Making a good first impression may seem cliché, but it really is not. Customer service in general is becoming a lost art. In these days of instant gratification, people are in a hurry, so it’s important that the response be quick, yet still make a customer feel special.

This also applies to the telephone. If the person answering the phone doesn’t have a polite, cheerful, clear and “interested in you” voice from the get-go, it’s a turn-off. Over the course of my career, I’ve learned how to switch from my “business voice” to my “customer service voice” when answering the phone. The voice that made the caller feel like I had all the time world FOR THEM even I could be having the crappiest day ever and ready to throw the computer out the window. It’s a skill that is learned. Not everyone has this ability, so attention to this detail is important.

The same applies to email correspondence. No matter what, think carefully and respond even if you don’t have an answer. Acknowledging their query lets customers/clients know they are heard. It irks me to have emails go unresponded. A simple, “got it” or “working on it” email would be better than no response. Getting nothing back sends the wrong message, and then I go elsewhere.

We’ve all experienced the “I’ve got time for you” vibe from Home Depot (HD). Ever notice that anytime you think “hmmm…where do they keep the ___?” on your face, a HD rep is soon nearby and asking you some super-sleuthing questions, and within moments leads you to the product you want? I love this! Sure, they could say, “go to aisle 5” like most places, but for someone to take you to the product makes it a positive experience. There’s that initial face-time caring about what you’re looking for and getting what you want quickly. I remember those experiences more than what I actually bought.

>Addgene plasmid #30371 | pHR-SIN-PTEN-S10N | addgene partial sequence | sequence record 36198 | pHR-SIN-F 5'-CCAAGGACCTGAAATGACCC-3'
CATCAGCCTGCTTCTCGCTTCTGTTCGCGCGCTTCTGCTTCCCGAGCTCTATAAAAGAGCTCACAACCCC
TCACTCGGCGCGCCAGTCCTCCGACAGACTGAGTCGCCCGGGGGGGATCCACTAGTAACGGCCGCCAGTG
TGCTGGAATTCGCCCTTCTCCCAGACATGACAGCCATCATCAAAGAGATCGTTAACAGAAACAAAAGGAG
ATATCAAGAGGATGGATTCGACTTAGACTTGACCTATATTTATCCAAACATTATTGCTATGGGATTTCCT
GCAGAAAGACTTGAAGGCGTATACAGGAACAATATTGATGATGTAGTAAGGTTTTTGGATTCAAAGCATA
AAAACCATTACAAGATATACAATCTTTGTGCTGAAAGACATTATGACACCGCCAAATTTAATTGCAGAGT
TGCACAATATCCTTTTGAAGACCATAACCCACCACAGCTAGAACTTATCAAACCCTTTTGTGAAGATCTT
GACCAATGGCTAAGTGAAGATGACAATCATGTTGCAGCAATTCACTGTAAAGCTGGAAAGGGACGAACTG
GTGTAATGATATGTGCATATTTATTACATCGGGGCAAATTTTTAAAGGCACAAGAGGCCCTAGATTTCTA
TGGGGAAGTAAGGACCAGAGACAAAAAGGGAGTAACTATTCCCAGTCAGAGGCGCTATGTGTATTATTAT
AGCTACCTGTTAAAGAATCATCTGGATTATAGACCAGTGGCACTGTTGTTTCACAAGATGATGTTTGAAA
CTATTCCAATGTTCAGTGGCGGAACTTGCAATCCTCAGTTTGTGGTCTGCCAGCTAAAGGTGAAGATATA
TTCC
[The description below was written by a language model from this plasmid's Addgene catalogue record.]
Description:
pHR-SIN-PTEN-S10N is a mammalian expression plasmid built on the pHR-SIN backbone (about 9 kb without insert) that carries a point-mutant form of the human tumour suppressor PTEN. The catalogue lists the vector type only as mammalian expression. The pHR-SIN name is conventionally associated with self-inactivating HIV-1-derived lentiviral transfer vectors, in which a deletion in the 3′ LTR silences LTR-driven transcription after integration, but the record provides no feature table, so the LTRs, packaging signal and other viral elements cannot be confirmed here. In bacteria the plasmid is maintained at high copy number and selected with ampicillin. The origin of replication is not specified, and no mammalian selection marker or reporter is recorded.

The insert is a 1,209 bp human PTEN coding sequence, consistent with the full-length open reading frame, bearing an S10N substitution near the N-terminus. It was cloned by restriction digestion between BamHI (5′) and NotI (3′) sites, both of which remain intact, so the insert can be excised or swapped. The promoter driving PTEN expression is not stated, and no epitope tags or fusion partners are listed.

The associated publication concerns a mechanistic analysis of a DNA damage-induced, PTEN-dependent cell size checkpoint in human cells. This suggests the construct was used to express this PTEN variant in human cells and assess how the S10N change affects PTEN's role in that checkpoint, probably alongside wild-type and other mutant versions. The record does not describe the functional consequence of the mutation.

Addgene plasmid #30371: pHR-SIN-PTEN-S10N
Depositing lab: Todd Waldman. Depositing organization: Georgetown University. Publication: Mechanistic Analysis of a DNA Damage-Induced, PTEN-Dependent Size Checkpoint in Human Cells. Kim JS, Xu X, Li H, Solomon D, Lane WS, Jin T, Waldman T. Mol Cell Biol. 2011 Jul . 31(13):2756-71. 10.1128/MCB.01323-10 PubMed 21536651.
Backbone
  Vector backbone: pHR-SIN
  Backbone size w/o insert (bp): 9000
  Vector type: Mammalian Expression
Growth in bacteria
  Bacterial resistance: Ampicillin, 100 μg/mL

This made me think. Today, about 81% of people research online before making any purchases. Think about how many people have visited your website and left un-noticed never to return. Like sand through a sieve. How does it feel knowing that many of those “potential customers” were lost because they couldn’t engage with you?

As a provider of B2B products and services:

  • Do you have a friendly and knowledgeable customer service/sales department?
  • Are they trained properly to give the right company image when they’re servicing customers?
  • Does your website act like a customer service rep and flow well?
  • Is your contact information easily found on your website?
  • Does your phone number actually go to a “person” and not a computer?
  • Does your site have chat capabilities to help answer quick questions?
  • Is there someone actively responding to email queries that go to your website?
  • Is it time to re-train the face(s) of your company?

The more fluid the process is, the better the experience. The better the experience, the more likely customers will return again.

So, is customer service a lost art in your company? We’d love to hear your story.